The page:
Southern Miss strives to increase concussion awareness.
"Education, education, education," says Human Performance and Recreation Associate Professor Dr. Scott Piland.
The university's School of Human Performance and Recreation continues to conduct research on brain trauma, something Piland ties directly to football helmet safety.
"So if I get a helmet right out of the box, and I impact it, and I look at the job that it does to protect the brain, will it be the same level of protection 10 years down the road after a full life cycle of use?"
USM Student Health Services Health Educator Ashley Threatt supports the university's research, and stresses the need for appropriate funding.
"I think it's a combined effort. I think that our money should be put into technology as long as we're playing football, which I don't see any end to that in sight any time soon."
Accurate concussion information continues to surface, and USM Athletic Department Assistant Director for Sports Medicine Todd McCall says the football team structures practice accordingly.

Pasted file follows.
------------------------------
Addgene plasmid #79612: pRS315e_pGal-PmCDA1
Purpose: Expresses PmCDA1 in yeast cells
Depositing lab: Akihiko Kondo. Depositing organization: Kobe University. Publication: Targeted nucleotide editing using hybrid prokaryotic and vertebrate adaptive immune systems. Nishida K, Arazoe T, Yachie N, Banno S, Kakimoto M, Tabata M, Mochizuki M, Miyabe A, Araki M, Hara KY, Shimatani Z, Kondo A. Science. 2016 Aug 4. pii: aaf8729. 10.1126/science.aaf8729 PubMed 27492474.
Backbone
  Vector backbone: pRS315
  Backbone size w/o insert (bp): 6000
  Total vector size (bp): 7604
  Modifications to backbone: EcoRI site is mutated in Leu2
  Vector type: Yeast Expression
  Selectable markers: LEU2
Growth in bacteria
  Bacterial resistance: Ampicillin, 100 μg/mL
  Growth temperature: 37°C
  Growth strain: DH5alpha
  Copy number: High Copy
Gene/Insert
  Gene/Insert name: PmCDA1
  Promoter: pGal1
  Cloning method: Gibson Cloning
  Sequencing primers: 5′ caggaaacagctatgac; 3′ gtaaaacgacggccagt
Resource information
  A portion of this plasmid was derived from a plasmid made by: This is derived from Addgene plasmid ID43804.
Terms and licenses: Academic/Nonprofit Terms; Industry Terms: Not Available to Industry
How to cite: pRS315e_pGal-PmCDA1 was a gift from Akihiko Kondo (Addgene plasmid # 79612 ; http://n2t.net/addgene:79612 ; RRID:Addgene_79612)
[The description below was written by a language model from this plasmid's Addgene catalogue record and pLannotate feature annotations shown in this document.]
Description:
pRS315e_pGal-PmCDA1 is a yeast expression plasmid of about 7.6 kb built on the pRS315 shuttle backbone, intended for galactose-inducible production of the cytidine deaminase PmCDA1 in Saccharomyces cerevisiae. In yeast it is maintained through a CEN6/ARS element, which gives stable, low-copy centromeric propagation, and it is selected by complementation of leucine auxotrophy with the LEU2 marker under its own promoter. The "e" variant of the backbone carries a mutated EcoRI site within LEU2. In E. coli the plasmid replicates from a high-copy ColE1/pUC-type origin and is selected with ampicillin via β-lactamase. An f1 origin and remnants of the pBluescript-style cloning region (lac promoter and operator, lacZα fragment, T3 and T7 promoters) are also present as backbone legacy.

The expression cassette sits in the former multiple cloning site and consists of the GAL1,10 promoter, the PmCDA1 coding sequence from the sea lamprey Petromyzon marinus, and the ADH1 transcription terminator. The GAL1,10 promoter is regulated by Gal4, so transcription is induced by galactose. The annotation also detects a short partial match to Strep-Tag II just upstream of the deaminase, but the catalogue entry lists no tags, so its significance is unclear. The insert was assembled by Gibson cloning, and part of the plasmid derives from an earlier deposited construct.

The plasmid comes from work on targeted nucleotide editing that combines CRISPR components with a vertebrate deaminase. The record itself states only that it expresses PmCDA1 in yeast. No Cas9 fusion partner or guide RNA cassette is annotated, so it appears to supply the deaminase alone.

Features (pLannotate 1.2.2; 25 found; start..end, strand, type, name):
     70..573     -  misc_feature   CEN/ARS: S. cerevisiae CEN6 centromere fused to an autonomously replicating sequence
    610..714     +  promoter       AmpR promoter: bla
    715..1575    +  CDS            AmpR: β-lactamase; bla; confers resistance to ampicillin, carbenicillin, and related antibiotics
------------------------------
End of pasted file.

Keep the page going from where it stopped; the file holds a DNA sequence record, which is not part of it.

"We're trying to be as careful with these guys [as possible]. Instead of hitting them all day, everyday, for two and a half hours, practices are changing so we don't have that level of contact."
After sustaining a concussion in this year's spring drills, Southern Miss sophomore cornerback Kalen Reed proves that head injury is an unavoidable facet of football.
Reed says medical personnel treated the injury well, but deems athletes responsible for identifying their own concussion symptoms.
"The players [are responsible] because they know what's going on with their bodies more than someone else knows what's going on with their bodies."